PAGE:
Case Studies

Miscanthus could be a viable option for flood-prone land. It thrives where other crops fail on fields that would otherwise be unprofitable or high risk, and research shows that not only can it grow well in waterlogged areas, but it also provides much needed soil stability, in addition to its energy properties.

The Institute of Biological Environmental and Rural Sciences (IBERS) at Aberystwyth University have published the results of a study which concluded that Miscanthus can thrive on waterlogged fields, it provides soil stability and crop yield is not affected by excess water.

Dr Jason Kam, lead author in the study has stated;

“There is no significant difference in yield and other physiological development. Observed height and tiller number have no differences between winter flooded and non-flooded ground.

Because of Miscanthus’ perennial nature, annual planting is not needed. This therefore reduces soil disturbance to a minimum.

The structure of Miscanthus rhizome and root helps to stabilise soils, making it more resilient against flood-caused soil erosion.”

Rob Meadley an East Yorkshire arable farmer, grows 12 hectares of Miscanthus on varying quality, flood-prone land that previously wasn’t delivering a viable return with arable crops. Rob supplies crop specialist, Terravesta, each year.

Rob first planted Miscanthus in March 2012 in good conditions, but this was followed by the wettest April on record, meaning the freshly planted crop was in standing water, and the bad weather hit again in June.

Rob explains that the 2014 harvest was affected by the legacy of flooding and lack of weed control, highlighting that arable crops would “never have survived the conditions that the Miscanthus was exposed to, and we didn’t lose any money on inputs”. As highlighted in the table below, the annual yield quickly recovered, with a harvest of over 13t/ha reported in 2017 and 2020.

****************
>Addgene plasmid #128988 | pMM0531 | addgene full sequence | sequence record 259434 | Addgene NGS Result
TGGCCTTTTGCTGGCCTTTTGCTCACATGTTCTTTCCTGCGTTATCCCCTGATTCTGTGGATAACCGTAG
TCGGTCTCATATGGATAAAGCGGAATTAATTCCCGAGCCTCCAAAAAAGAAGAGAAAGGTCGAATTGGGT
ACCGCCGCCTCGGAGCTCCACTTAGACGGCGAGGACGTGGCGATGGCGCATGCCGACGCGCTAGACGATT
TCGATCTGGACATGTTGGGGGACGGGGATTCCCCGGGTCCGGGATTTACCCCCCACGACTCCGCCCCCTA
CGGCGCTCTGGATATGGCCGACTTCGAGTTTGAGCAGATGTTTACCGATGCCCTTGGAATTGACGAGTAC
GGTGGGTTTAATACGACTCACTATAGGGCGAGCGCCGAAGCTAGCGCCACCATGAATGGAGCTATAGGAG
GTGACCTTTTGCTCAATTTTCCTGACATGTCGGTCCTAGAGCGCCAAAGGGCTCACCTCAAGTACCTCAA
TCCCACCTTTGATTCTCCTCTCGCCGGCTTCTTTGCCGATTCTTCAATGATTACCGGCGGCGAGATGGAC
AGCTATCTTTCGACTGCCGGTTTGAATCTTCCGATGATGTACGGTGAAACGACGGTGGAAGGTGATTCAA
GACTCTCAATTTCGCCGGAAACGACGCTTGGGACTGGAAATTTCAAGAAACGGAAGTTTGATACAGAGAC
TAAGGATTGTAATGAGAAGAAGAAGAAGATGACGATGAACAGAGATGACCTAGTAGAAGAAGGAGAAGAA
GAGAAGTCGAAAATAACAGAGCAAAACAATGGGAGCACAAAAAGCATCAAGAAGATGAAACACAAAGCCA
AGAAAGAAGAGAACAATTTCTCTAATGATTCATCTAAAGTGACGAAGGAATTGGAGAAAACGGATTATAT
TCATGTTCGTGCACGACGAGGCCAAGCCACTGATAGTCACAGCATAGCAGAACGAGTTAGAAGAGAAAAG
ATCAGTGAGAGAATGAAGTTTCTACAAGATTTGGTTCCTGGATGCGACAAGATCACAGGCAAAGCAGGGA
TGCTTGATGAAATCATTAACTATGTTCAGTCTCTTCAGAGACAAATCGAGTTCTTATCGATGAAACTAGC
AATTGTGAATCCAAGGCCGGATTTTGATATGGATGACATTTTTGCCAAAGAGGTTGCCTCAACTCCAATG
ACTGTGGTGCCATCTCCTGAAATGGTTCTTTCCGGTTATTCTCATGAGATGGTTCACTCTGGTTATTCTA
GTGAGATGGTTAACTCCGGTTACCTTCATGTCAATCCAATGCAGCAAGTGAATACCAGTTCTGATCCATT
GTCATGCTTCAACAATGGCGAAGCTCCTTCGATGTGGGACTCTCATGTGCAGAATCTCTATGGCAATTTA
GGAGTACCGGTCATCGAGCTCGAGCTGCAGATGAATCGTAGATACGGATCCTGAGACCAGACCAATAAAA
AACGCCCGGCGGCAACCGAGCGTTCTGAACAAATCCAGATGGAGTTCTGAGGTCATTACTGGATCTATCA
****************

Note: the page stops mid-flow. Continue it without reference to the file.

2014 2015 2016 2017 2018 2019 2020 2021 2022
Tonnage 9.78 100.66 143.64 157.54 139.94 153.41 159.36 134.61 154.25
Yield (tonnes / ha) 0.81 8.36 11.93 13.08 11.62 12.74 13.24 11.18 12.81

Ultimately, Rob explains that there would not have been another option for a crop on that land which would have been as profitable:

“When we decided to plant Miscanthus, the principle was looking at the whole farm net margin and identifying the risk in this area.

“It wasn’t performing as well as other parts of the farm and Miscanthus was 100% the right decision for it. The only other option for that land would have been environmental grass, but Miscanthus beats this hands down from a net margin point of view.” 

The chairman of Terravesta, Mr William Cracroft-Eley, planted a Miscanthus crop on flood-prone fields in 2015, having previously grown it in other areas on the farm. Despite being under 4 feet of water the crop remained standing when it came to the first harvest

Mr Cracroft-Eley took the decision to leave the crop until the following year, resulting in a successful harvest. He commented:

“It was a win-win situation, because no damage was done to the land, no money was spent on contractors, it wasn’t a loss, because we harvested the crop the following year with the new growth and we hadn’t spent any money on inputs because no fertiliser was applied.” 

“Miscanthus does well on all types of land, and like any crop, it does better on more favourable land. But, it also thrives where other crops fail, and this could be for numerous reasons, and in this case it’s become an ideal solution to water logged land which would otherwise be unprofitable,” he added.

As well as offering long-term, consistent income, and environmental benefits on less productive land, Miscanthus is now more affordable and profitable, thanks to new Sustainable Farming Incentive (SFI) payments. Up to £2645 per year on a 10-hectare Miscanthus crop can be claimed on land classified as a non-horticultural permanent crop.

According to Terravesta the return-on-investment, break-even point is two years earlier thanks to these payments, with the average net return for a 10-hectare crop being £930/ha, which increases each year due to it being retail price index linked.